So on April 14th, we’re hiking in warm Spring conditions in Eagle River Valley near Echo Bend, about three miles from the Eagle River Nature Center; and five days later and less than 15 miles away, we’re tromping through snow in Eagle River’s South Fork valley.
We passed a pair of hikers. “It looks like March,” I commented. “More like January,” one of them responded.
In April, as Easter approached, people in Eagle River and around Anchorage were hooking up hoses and preparing their gardening equipment. Lawns were thatched, limed and fertilized. Bushes were pruned. Snow tires were being changed.
And then it dumped – at least eight inches of snow overnight and several inches a day later, with more than 20 inches at higher elevations. I’ve been told that wildly unpredictable weather such as this is common in Patagonia, at the southern tip of South America. And looking back over my many years in Alaska, I can remember light snowfalls in April and even May that definitely changed the nature of the kids’ Easter egg hunts. But they didn’t seem as dramatic and abrupt as the recent onslaught.
“The sudden snowfall might have seemed out of place because of the relatively warm March we enjoyed,” commented a National Weather Service (NWS) meteorologist in a telephone conversation.
According to NWS records dating back 65 years (to 1954) for the Anchorage area, only 13 snowfalls greater than eight inches are recorded for the month of April.
Our recent accumulation is paltry compared to 1963, when April brought 27.6 inches; and April 2008 gave us 30.8 inches. Snow in May is quite rare, but it has occurred.
GOING WITH THE FLOW: I’ve noticed that many of our outdoor recreationists seem to take things in stride, or roll with the punches so to speak, when it comes to weather. Soon after our recent snowfall, which at higher elevations totaled more than 20 inches, a friend of mine tromped up to Mile High pass and beyond. While many folks have put their skis away, another friend skied into South Fork valley, despite the wet, sticky snow.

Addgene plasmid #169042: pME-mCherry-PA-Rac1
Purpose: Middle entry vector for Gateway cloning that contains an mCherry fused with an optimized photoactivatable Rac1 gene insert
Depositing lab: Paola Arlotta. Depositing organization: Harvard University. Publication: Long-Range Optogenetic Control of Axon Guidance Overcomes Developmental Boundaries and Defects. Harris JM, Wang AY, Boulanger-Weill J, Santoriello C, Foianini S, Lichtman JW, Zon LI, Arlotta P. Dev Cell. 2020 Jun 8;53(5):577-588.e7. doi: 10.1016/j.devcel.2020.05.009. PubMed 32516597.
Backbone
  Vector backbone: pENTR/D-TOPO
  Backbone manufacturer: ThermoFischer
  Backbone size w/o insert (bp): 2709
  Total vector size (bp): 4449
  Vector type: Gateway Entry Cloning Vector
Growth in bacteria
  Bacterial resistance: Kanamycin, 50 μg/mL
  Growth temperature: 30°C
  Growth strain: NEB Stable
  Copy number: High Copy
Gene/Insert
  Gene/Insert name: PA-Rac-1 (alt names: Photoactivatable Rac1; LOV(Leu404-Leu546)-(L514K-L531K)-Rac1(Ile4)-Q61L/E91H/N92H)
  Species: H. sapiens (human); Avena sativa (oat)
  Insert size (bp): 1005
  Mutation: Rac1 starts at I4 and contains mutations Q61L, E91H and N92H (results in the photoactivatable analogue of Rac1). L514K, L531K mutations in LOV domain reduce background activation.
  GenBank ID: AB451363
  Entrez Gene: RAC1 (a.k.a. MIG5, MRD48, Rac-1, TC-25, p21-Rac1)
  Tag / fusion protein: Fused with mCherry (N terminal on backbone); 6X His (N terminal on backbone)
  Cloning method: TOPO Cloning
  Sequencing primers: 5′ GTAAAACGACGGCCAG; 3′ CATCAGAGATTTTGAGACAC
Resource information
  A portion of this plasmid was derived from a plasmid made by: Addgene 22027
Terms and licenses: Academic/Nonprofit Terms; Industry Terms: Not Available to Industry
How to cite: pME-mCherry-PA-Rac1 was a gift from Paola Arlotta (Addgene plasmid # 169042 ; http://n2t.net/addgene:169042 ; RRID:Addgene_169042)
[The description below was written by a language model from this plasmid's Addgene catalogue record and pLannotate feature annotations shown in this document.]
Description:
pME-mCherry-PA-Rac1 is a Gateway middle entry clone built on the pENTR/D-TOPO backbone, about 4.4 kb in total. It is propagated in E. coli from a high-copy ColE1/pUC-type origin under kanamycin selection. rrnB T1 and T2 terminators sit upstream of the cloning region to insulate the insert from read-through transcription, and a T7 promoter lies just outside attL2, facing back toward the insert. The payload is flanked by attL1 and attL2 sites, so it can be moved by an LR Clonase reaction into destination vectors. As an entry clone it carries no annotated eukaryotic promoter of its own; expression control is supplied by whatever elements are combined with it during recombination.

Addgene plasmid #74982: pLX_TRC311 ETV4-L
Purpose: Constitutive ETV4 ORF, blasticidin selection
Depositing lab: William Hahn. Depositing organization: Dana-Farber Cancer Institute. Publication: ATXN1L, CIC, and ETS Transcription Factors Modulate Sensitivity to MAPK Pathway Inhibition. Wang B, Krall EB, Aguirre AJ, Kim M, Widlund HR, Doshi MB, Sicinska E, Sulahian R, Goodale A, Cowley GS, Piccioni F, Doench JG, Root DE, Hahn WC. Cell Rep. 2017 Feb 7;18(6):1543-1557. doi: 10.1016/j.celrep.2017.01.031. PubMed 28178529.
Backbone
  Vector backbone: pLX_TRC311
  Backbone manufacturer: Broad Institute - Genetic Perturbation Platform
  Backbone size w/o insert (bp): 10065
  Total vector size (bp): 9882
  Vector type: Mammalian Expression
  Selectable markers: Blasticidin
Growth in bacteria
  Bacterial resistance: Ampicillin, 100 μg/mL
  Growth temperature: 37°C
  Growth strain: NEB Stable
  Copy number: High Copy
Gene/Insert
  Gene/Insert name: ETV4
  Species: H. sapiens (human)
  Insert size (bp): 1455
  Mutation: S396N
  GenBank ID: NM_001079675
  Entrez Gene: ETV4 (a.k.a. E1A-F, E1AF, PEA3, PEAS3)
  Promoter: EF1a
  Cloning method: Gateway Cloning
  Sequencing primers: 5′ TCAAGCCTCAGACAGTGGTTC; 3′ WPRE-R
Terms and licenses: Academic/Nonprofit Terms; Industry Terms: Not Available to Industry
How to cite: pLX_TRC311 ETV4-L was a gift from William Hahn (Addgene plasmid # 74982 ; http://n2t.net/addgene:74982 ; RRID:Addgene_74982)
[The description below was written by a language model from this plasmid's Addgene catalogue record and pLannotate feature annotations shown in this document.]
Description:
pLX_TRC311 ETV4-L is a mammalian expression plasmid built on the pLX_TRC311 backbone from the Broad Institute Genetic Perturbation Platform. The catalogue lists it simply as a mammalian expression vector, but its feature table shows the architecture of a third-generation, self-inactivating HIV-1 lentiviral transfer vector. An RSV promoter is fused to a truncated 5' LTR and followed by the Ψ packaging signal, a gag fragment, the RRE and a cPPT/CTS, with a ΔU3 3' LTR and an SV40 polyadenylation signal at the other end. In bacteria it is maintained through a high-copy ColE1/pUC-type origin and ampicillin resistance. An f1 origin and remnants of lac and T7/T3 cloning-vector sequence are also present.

Skiers and snowboarders have been extending winter by venturing to Hatcher Pass, which received about two feet of new snow.
Turnagain Pass has been a popular skiing and snowboarding venue late in the season, but avalanche danger remained quite high in areas above 2,000 feet.
The snow has melted quickly off lower elevations that face south, such as the popular Turnagain Arm Trail. Portions of south-facing mountain slopes will soon melt off, making access to the ridges much easier—but watch for cornices and ridges of wind-loaded snow.
Forestry officials have noted that moisture from the late snows will saturate the ground and be helpful in suppressing wildfires as we move into summer. That’s good news.
Normally I am obsessed with keeping my driveway clear of snow and ice, but during our recent snowfalls I didn’t touch a shovel. I was happy to let nature do the work.
Frank E. Baker is a freelance writer who lives in Eagle River with wife Rebekah, a retired elementary school teacher.